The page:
When you think of psychological horror TV shows, the one that I can think of that would be best suited for this are Black Mirror and Hannibal. It is very difficult to bring the psychological horror genre into television. For some reason, it was Geoff Johns‘s idea that he could make this work in Stargirl by bringing in the biggest and baddest villain to date, Eclipso. In an interview, Johns stated he wants "every season of Stargirl to feel like a 13-chapter serialized movie, more than one of the TV shows, so that each season has its own tonal differences." Yes, Johns is successful in making season two feel like its own chapter and different for the most part from season one. Courtney's positively annoying effervescence is gone and the JSA are hardened by the first season's events. They have been through a great ordeal together and only a handful of people know what really happened. Personally, Stargirl season two feels like a PG rated version of It . Here are a group of unpopular teenagers fighting a demon-like villain who is attacking them in mind/body as he feeds off their fears. Together they must to find a way to stop him.
Eclipso’s plan appeared to be to break apart the JSA so that they would not be able to defeat him if they weren’t united. He is successful in festering Yolanda’s guilt over murdering Brainwave and she gives up the cowl of Wildcat, much to Courtney’s dismay. Fortunately, Beth is able to take a mind over matter approach to overcome Eclipso’s psychological attacks, but the demon gets the better of Rick in a shocking turn of events. Then Eclipso goes on to attack Courtney’s family, her heart per se, before turning his attention solely upon her. In the finale, Eclipso’s whole goal is spelled out for us and we are left with a lukewarm ending that is very simply wrapped up in a matter of minutes. This ending consisted of answers to season-long questions that I was happy to finally see resolved. However, it appeared to be a safe ending that would wrap up the series if it weren’t renewed for a third season. Lucky for Geoff Johns, it has been renewed and filming began in October, so we’ll be likely to see that in Fall 2022.
The finale merits a Silvio Dante scowl and nod of approval, clasped hands and all. I’m glad Johns made the decision to focus on the other JSA members, because it allowed for us to get to know them some more and actually find a reason to care about them. For instance, Beth just seemed genuinely happy all the time, completely satisfied with herself as a person. Yet, she struggled internally with fears of racism and not being “enough” for others or herself. Hopefully Beth develops a firmer confidence in herself next season and sheds the shy facade. The cast of Stargirl is getting larger, however, and with more characters on the show that means more people will ultimately detract attention from Stargirl herself. That was something that was definitely noticeable this season. From the looks of one of the pre-end credit scenes, Courtney’s heart will be on the line next time. I wonder what direction Geoff Johns will take in season three, and which genre will inspire the overall story. Will the new Big Bad be someone else we see in a different pre-end credit scene? Ultimately, we have to wait and see. My only hope is that Johns gets a larger budget for better action sequences and VFX, as this was sorely lacking in season two.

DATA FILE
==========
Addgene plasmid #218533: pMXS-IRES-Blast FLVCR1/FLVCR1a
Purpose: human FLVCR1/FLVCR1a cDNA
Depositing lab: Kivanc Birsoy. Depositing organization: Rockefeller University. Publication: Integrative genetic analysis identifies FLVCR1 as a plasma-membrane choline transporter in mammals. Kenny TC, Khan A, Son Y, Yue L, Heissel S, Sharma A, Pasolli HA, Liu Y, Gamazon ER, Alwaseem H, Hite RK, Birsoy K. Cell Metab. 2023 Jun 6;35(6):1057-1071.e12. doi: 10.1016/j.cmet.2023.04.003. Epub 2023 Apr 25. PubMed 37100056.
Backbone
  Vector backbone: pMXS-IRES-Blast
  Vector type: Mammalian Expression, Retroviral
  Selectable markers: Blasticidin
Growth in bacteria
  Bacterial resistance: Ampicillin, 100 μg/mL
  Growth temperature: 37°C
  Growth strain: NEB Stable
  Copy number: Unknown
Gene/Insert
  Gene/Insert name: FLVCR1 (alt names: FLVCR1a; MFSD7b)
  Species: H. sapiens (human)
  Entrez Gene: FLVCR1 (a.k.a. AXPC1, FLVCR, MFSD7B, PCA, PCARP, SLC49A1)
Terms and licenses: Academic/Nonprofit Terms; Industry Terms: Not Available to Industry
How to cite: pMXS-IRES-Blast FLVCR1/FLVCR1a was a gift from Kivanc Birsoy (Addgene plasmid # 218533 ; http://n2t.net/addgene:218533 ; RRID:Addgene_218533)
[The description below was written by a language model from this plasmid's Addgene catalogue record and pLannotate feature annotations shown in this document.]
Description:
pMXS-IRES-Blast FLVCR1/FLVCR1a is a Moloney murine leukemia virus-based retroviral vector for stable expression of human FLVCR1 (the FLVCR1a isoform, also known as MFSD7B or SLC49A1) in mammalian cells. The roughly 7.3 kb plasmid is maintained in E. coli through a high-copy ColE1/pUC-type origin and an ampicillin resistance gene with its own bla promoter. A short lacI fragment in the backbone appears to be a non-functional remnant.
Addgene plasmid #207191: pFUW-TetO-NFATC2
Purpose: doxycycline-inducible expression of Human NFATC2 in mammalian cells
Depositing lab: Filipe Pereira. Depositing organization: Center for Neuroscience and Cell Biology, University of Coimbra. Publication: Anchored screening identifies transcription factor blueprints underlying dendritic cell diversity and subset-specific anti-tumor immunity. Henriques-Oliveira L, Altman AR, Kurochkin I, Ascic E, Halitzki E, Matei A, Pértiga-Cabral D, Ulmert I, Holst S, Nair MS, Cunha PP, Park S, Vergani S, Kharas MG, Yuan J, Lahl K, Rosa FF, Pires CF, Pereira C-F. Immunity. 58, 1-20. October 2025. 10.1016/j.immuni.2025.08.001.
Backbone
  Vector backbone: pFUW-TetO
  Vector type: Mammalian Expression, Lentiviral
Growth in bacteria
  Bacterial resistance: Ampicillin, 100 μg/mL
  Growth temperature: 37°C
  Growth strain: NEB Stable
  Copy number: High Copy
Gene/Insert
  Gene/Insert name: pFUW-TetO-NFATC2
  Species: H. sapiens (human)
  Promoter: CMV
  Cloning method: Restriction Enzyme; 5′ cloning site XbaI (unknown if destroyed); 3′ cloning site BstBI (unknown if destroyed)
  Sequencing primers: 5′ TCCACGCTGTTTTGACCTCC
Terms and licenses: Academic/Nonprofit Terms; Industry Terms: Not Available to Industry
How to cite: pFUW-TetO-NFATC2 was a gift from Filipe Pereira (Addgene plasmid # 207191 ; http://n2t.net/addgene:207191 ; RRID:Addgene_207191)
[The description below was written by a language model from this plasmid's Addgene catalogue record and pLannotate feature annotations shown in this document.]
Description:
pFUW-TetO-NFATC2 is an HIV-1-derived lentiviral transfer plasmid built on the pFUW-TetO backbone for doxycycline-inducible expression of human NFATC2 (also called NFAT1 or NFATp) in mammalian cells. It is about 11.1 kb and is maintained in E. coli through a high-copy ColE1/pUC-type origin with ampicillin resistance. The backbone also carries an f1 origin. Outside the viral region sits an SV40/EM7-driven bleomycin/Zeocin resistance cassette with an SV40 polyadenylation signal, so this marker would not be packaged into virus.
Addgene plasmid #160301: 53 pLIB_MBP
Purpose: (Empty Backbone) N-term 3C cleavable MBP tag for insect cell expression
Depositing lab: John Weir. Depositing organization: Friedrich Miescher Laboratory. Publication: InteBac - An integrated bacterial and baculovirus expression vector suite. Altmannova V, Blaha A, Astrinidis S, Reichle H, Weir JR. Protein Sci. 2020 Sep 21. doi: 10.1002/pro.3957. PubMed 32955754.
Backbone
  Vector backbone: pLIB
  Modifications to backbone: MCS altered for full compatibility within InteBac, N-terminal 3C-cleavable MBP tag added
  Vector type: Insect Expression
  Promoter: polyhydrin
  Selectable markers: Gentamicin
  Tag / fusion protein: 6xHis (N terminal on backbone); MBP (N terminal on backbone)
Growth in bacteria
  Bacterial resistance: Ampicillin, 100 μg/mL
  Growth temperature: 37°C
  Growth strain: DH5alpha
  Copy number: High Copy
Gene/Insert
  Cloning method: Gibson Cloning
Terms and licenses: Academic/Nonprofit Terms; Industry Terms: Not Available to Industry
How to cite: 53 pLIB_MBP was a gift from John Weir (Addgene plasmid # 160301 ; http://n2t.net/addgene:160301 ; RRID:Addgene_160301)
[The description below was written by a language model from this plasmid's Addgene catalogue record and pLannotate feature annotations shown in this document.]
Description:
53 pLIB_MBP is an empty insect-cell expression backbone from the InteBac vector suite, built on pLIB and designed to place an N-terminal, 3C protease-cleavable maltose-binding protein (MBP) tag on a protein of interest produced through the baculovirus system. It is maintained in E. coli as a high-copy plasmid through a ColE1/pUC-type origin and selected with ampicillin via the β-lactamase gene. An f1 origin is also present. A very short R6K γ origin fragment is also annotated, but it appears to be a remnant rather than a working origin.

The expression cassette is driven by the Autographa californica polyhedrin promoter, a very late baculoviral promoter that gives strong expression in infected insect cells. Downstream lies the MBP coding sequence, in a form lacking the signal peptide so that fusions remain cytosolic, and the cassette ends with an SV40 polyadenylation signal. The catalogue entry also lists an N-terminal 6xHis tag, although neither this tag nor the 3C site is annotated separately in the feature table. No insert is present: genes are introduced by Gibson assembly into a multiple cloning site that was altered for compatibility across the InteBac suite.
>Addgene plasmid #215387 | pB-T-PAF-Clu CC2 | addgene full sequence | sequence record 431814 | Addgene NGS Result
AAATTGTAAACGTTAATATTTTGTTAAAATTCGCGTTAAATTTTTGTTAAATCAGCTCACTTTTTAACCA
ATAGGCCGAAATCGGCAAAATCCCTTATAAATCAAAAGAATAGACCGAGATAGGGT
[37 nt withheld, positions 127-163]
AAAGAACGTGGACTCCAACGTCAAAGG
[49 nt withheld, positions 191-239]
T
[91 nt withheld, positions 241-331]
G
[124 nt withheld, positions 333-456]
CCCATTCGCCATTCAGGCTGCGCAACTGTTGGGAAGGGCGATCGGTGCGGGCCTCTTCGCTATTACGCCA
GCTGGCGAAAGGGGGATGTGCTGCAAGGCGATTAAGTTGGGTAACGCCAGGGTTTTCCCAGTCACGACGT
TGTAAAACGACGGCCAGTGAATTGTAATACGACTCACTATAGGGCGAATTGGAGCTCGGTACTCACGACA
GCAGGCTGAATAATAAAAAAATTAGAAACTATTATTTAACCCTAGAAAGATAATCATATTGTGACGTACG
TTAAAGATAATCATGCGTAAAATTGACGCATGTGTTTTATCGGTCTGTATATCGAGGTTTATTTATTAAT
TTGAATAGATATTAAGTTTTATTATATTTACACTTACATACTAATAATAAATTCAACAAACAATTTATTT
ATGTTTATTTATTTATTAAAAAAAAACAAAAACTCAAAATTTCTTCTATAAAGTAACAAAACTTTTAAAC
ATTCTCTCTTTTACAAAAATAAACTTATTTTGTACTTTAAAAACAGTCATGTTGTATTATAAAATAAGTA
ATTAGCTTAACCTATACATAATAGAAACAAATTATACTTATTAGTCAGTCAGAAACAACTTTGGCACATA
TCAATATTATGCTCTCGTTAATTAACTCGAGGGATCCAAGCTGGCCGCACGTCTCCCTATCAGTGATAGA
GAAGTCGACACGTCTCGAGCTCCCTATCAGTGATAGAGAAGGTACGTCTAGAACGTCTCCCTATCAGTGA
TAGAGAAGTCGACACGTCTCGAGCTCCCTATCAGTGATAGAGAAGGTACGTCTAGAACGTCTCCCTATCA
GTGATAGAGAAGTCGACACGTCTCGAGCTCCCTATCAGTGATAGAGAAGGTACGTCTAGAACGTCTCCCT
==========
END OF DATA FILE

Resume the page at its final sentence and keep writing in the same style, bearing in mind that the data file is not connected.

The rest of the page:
Watch Stargirl: Summer School Tuesdays on the CW, and streaming the day after on cwtv.com
Ruth Kotsalos spent her Saturday mornings as a kid fully invested in Batman: The Animated Series. Since then, she has been a fan of all DC animated cartoons and movies. Ruth currently works in the nonprofit sector, has a masters degree from The New School, and lives in New Jersey with her husband John, and their German Shepherd puppy, Athena.